Thursday, August 3, 2017

R.I.P. Sam Shepard

The most exciting evening I'd experienced as an audience member of professional theatre to that time, and really never to be surpassed, was seeing Curse of the Starving Class at the Public Theatre in 1978, by a playwright unknown to me named Sam Shepard.

 I walked into the Public Theatre in complete innocence. At that time the Public was like a multiplex of live theatre, with as many as four plays on stage every night. I chose Curse of the Starving Class partly because of the title, and mostly because there was a ticket available.

 Apparently in the cast were Olympia Dukakis, Pamela Reed and Michael J. Pollard, but it was the writing that blew me away: the words. They expanded my conception of what was possible at this level. Either at intermission or after the play I bought a copy in the lobby of Angel City, Curse of the Starving Class & Other Plays by Shepard.

 Although I would later see another original production--Fool for Love ( with Will Paton the week after he took over the role from Ed Harris)--plus the PBS filming of the Steppenwolf production of True West, and a production somewhere of Buried Child, my main experience thereafter would be reading his works--other plays and play collections, and his prose pieces in Motel Chronicles. All about the words.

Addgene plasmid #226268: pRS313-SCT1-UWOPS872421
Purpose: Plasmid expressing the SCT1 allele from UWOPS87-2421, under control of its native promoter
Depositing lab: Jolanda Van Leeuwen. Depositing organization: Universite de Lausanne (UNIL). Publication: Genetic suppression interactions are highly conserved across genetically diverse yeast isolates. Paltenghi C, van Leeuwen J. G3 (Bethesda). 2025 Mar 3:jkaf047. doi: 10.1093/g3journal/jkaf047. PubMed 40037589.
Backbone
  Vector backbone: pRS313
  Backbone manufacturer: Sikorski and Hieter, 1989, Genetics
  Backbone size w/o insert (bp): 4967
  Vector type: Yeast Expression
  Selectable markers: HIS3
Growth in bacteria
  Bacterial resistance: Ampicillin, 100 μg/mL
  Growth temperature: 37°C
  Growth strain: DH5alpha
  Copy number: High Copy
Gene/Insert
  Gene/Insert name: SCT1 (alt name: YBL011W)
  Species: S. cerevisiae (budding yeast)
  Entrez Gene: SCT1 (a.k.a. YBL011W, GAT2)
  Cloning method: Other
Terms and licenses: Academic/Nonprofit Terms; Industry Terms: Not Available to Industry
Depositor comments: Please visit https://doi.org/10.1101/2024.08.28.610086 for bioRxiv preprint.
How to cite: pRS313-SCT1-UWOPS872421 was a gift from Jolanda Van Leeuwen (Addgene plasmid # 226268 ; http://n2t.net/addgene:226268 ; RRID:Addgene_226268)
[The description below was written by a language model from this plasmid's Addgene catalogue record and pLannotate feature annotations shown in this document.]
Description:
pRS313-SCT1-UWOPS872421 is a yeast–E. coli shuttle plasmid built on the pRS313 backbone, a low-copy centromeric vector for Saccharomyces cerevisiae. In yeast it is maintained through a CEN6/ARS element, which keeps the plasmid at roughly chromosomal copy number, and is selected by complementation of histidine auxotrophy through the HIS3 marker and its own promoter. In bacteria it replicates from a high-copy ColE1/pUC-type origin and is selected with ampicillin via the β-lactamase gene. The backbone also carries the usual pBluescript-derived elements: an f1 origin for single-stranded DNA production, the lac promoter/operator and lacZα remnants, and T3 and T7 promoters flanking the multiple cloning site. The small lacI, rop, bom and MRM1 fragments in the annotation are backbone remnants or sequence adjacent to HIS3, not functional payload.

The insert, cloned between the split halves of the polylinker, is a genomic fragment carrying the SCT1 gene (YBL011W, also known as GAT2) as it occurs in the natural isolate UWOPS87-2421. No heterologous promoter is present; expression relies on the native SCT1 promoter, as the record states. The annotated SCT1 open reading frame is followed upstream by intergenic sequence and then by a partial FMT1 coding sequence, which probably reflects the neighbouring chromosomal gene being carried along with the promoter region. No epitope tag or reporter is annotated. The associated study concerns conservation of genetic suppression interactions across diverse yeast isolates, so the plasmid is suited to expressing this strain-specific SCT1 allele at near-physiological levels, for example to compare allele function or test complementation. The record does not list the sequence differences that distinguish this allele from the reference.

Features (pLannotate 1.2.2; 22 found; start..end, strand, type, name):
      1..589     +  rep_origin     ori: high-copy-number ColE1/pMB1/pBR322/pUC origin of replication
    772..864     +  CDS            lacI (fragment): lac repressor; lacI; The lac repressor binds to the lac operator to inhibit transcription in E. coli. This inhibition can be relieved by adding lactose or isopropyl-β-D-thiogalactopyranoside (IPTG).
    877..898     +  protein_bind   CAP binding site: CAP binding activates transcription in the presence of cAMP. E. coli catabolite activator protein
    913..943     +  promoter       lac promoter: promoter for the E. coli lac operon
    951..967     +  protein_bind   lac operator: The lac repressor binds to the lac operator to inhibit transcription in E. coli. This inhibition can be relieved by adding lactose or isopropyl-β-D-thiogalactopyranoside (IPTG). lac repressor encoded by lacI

Shepard was a downtown Manhattan star before he became a movie star, and his lore was everywhere there. Wikipedia has him meeting Jessica Lang on the set of a movie, but legend of that time said he met her when she worked as a waitress at the hip downtown bar where he hung out.

 Shepard influenced others, and helped establish a theatre of words for awhile (the most successful of which probably was David Rabe's Hurlyburly which made it to Broadway.) This was much to my predilections as a writer, though I realized that I was not comfortable enough with violence to write quite like he did, nor as a consequence would I reach such deep places in an audience. But those long arias of words, spoken in one play by an actor playing drums, were riveting.

I saw all his movies for awhile, including the one he directed, Far North. Though his New York Times obit refers to his play A Lie of the Mind as "great," at the time reviewers called it disappointing, as I recall. He seemed to fade into the firmament by the end of the 1980s, though he kept writing and acting.

 Oddly then, it was only a couple of years ago that Fool For Love was first produced on Broadway. I don't know when Shepard was diagnosed with ALS, a disease that varies a great deal in his symptoms and progress, but always ends the same, as it did for my father. It's said that Shepard dealt with it with the same stoic dignity of his on-screen persona.

 At the New Yorker, Patti Smith writes an intimate memorial. I had no intimate or even actual relationship, but he touched my life nevertheless, and that's as much as I can honestly write about him. Sam Shepard died at age 73.  May he rest in peace.  His work lives on.